RATIONALE: Asthma has been reported to be more prevalent among Hispanics of Puerto Rican heritage than among other Hispanics and among Hispanics born in the United States or who immigrated as children than among those who came as adults; however, direct comparisons across Hispanic groups are lacking.
OBJECTIVES: To test whether asthma is more prevalent among Hispanics of Puerto Rican heritage than among other Hispanic groups, whether asthma is associated with age of immigration, and whether chronic obstructive pulmonary disease varies by heritage in a large, population-based cohort of Hispanics in the United States.
METHODS: The Hispanic Community Health Study/Study of Latinos researchers recruited a population-based probability sample of 16,415 Hispanics/Latinos, 18-74 years of age, in New York City, Chicago, Miami, and San Diego. Participants self-reported Puerto Rican, Cuban, Dominican, Mexican, Central American, or South American heritage; birthplace; and, if relevant, age at immigration. A respiratory questionnaire and standardized spirometry were performed with post-bronchodilator measures for those with airflow limitation.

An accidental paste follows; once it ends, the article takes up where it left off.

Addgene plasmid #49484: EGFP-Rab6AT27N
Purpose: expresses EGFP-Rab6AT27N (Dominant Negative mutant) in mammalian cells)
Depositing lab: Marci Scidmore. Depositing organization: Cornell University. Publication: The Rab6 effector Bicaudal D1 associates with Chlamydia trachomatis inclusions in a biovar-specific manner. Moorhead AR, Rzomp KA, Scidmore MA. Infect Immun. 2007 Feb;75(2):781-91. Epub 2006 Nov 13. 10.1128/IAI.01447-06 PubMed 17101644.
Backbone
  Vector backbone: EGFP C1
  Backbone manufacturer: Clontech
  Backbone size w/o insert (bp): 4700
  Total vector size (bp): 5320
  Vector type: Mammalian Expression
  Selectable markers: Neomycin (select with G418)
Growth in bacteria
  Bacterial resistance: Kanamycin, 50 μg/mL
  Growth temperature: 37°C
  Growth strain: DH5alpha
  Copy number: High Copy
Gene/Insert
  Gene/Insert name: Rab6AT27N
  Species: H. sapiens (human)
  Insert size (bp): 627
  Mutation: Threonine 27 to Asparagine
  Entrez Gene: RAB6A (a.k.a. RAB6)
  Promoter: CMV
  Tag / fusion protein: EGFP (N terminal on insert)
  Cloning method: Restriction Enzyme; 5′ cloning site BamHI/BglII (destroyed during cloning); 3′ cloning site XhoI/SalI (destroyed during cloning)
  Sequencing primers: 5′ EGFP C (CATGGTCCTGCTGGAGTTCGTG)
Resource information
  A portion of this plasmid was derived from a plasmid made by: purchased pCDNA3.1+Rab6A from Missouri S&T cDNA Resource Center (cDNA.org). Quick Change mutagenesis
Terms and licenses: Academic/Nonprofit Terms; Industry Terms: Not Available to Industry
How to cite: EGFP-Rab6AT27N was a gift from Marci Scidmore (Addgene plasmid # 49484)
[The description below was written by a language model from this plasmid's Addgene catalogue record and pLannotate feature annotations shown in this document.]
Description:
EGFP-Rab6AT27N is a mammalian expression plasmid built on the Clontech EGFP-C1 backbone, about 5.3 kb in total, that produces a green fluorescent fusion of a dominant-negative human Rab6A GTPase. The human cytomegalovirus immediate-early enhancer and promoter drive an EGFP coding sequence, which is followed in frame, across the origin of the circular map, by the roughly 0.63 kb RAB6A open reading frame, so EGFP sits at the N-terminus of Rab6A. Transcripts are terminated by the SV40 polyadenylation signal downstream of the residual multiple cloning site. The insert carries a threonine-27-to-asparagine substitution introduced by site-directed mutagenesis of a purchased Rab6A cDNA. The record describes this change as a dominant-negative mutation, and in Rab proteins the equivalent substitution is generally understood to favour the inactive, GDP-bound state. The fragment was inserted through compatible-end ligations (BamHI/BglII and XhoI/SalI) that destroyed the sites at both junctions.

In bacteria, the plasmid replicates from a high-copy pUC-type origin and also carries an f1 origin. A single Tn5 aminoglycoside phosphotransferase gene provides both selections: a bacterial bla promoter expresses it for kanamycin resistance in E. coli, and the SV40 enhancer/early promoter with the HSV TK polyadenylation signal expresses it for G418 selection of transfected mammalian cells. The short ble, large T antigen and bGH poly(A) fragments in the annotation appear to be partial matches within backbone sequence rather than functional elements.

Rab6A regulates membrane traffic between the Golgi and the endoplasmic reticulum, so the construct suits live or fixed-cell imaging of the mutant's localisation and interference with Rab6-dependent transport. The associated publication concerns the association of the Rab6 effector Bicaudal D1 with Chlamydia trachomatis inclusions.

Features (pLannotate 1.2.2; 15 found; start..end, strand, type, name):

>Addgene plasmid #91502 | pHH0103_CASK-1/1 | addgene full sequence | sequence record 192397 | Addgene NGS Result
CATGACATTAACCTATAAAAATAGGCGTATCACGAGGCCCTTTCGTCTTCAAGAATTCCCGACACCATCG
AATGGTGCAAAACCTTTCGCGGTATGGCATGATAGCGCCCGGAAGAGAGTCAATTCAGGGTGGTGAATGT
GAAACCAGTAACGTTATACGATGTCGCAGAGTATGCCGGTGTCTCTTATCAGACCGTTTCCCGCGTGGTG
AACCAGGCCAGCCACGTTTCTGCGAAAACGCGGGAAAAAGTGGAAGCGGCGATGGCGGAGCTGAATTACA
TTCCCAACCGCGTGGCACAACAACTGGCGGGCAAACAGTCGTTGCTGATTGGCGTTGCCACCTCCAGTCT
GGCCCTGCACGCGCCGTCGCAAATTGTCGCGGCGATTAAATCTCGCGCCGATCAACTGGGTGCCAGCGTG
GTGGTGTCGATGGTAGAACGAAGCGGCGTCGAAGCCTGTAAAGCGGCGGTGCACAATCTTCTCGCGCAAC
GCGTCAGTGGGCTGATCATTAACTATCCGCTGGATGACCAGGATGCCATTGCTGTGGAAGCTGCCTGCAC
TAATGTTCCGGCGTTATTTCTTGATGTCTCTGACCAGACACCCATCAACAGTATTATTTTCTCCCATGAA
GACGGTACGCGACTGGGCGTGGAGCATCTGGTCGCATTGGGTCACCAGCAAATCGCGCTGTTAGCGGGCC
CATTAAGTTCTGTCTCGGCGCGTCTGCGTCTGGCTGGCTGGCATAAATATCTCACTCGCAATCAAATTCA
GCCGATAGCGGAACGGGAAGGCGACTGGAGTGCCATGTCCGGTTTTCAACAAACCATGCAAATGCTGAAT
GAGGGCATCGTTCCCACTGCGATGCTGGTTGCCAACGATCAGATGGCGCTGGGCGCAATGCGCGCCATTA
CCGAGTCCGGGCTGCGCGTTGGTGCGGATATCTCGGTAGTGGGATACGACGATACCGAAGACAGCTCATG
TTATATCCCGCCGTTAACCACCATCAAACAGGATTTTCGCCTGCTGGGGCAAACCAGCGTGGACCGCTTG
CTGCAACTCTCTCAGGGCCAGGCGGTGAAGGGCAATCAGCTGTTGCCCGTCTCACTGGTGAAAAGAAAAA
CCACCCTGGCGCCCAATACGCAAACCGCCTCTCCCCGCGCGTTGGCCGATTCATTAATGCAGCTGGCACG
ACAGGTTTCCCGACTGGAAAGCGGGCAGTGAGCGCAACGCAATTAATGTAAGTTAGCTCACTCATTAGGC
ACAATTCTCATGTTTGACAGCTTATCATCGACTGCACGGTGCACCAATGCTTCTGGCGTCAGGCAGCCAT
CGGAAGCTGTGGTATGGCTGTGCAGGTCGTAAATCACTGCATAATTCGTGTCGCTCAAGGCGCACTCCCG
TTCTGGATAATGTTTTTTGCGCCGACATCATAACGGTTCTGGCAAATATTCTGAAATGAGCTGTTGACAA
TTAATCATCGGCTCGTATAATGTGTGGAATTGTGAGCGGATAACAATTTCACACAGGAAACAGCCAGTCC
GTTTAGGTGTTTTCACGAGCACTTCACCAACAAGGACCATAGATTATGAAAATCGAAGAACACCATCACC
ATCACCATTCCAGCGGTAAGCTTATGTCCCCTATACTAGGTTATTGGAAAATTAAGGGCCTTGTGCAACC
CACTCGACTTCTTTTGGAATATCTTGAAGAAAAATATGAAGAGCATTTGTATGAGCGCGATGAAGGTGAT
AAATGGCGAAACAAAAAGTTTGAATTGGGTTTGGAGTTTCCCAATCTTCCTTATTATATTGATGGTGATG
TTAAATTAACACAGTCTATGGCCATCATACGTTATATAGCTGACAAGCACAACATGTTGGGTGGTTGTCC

MEASUREMENTS AND MAIN RESULTS: The prevalence of physician-diagnosed asthma among Puerto Ricans (36.5%; 95% confidence interval, 33.6-39.5%) was higher than among other Hispanics (odds ratio, 3.9; 95% confidence interval, 3.3-4.6). Hispanics who were born in the mainland United States or had immigrated as children had a higher asthma prevalence than those who had immigrated as adults (19.6, 19.4, and 14.1%, respectively; P < 0.001). Current asthma, bronchodilator responsiveness, and wheeze followed similar patterns. Chronic obstructive pulmonary disease prevalence was higher among Puerto Ricans (14.1%) and Cubans (9.8%) than among other Hispanics (<6.0%), but it did not vary across Hispanic heritages after adjustment for smoking and prior asthma (P = 0.22), by country of birth, or by age at immigration.
CONCLUSIONS: Asthma was more prevalent among Puerto Ricans, other Hispanics born in the United States, and those who had immigrated as children than among other Hispanics. In contrast, the higher prevalence of chronic obstructive pulmonary disease among Puerto Ricans and Cubans was largely reflective of differential smoking patterns and asthma.